C.C. & Company (1970)
Jumping or perhaps riding in to the cinema of the motorcycle gang is footballer Joe Namath with the help of Roger Smith who wrote and produced this typical story as the genre was nearing the end of it’s popular run at drive-in theaters across the continent. Typical it may be but the one thing it has going for it is the participation of Smith’s real life wife. The stunning Ann-Margret (known affectionately as Ann-Margrock in our household).
Strictly a “B” flick, this one begins with Namath looking a bit goofy as he gorges himself on whatever he likes in a grocery store only to buy a ten cent stick of gum on his way out the door. He starts up his cycle as the song CC Rider kicks in over the split screen credits and he’s off and running on the highway to join up with his not so friendly road gang headed by the one and only William Smith. Smith plays it mean and nasty as one familiar with his on screen persona should expect.
Ann enters our story when Namath, Sid Haig and a third gang member come across her broken down limo in the Arizona outback. Haig decides Ann is fair game and promptly moves in for some unwanted affections with his other gang member crony. When Ann struggles against the duo, the bald headed Haig comes up with a good one liner that does little to please Ann, “You don’t like my Yul Brynner look?”
Namath won’t have any of this and promptly pulls the thugs off Ann following up with some fisticuffs and ass kicking. The pair move on back to Smith and company while Namath comes off as Ann’s hero and the flirting begins. Back at roadside headquarters which is wherever Smith is standing, Namath turns up and Smith wants answers as to Namath’s actions. In a childish way, a good majority of this flick is about Smith’s struggle for power as top dog in the gang versus the carefree Namath who let’s very little bother him. Also in the gang are a harem of ladies that Smith runs as hookers to score money while posing as hitchhikers led by Smith’s personal favorite, Jennifer Billingsley.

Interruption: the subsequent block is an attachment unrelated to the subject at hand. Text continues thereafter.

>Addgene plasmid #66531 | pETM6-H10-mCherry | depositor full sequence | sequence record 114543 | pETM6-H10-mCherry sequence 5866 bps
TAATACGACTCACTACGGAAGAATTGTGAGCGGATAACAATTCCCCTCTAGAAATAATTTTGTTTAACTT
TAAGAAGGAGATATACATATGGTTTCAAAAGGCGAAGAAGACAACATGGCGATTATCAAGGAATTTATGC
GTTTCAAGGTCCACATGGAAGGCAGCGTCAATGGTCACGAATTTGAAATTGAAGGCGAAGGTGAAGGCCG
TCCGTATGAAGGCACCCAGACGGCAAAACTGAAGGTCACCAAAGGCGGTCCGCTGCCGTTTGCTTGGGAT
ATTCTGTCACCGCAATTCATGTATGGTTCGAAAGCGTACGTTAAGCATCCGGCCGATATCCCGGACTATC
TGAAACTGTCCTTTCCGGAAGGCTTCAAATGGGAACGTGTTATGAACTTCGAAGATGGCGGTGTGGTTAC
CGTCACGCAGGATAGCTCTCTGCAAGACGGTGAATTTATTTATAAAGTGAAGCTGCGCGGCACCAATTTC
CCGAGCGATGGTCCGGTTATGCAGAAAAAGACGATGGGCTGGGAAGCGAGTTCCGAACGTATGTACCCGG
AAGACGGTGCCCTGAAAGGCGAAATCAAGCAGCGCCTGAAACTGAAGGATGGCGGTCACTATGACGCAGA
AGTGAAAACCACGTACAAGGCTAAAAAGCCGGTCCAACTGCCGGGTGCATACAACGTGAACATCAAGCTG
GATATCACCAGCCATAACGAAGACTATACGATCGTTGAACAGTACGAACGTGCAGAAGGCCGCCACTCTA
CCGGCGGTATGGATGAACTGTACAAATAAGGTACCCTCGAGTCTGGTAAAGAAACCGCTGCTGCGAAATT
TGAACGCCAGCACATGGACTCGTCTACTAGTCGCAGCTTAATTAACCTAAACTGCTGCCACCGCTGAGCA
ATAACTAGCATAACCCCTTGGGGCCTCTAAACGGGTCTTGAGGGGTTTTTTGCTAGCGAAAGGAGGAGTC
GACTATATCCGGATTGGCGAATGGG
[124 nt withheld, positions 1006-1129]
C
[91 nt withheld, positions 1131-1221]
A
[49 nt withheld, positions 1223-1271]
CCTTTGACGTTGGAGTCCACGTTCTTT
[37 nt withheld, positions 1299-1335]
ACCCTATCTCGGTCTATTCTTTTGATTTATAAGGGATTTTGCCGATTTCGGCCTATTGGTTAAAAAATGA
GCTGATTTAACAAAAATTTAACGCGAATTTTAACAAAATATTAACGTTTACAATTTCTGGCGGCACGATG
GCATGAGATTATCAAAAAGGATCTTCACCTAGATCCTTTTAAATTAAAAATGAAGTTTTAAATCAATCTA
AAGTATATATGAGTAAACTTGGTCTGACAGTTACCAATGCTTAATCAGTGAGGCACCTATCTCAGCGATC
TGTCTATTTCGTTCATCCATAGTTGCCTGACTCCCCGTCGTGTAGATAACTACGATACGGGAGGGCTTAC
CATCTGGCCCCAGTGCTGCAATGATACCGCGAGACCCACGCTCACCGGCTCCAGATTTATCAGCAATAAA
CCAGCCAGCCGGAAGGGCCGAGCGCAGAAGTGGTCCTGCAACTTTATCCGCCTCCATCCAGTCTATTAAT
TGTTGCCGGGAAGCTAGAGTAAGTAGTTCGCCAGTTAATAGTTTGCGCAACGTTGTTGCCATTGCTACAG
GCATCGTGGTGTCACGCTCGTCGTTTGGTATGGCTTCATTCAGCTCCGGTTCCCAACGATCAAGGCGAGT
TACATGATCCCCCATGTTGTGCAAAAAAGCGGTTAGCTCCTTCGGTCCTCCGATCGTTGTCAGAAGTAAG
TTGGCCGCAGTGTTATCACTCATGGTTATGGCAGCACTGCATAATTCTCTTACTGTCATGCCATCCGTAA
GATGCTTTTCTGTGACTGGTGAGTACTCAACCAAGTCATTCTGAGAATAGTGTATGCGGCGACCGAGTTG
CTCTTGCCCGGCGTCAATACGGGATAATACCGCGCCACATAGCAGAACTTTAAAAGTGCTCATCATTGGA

Ann it turns out is a fashion designer which gives her a fair number of costume changes and when the gang crash a motor cross race it gives her and Namath a chance to start up with the flirtatious looks once again as Ann is there on a photo shoot. Namath not only likes what he sees in Ann but also the bike race and turns up the following week as an entry. Always looking to control the gang, Smith is once again less than amused but when Namath wins a cash prize, he demands the money for the gang’s expenses. He of course will hold on to it.
The balance of this 85 minute programmer is thoroughly predictable as Namath tries to break ties with the gang and when Smith has his troops kidnap Ann, Namath is going to have to race against Smith to reclaim his lady love or else she may just wind up as Smith’s next biker babe/hooker on wheels.
This one is best described as a time capsule as are so many of these biker flicks of the era. For me that also includes the one most point to as a classic, Easy Rider. It has the customary scenes of free love and POV shots as the cyclists roar down the open highways taking things as they please. Our hero Joe just wants to live life one day at a time and see what the next bend in the road brings. Perhaps Ann and her free blowing hair in the wind might hop on behind him come the final reel.
Music fans might want to check this out for a clip of Wayne Cochran and the C.C. Riders who sing at a nightclub where Joe and Ann hit the dance floor in a poorly edited sequence under the direction of Seymour Robbie. Honestly I’m not familiar with Mr. Cochran but I found him to be a white man’s version of James Brown. Outfits, accompanying female singers, footwork and hair to boot. Sorry Wayne though I did recognize some of that music from The Blues Brothers. Ann herself sneaks in a song over the soundtrack at a key point in the feature when her and Joe frolic about in the river and feed the ducks as they fall in love. As I say, a key point.
A first time viewing for me and proof that I’ll pick up a movie anywhere. This one’s been on my shelf a while but incredibly I picked it up in a pawn shop on a road trip through the White Mountain National Forest area of New Hampshire as my wife and I toured them and the small towns within as we made our way from Salem north into Quebec a couple years back.
Far from memorable but I can at least say I’ve seen it and though it didn’t enhance my love for all things Ann-Margret, it did however reinforce the fact that Joe Namath doesn’t have anywhere near the star quality that Jim Brown has on the big screen.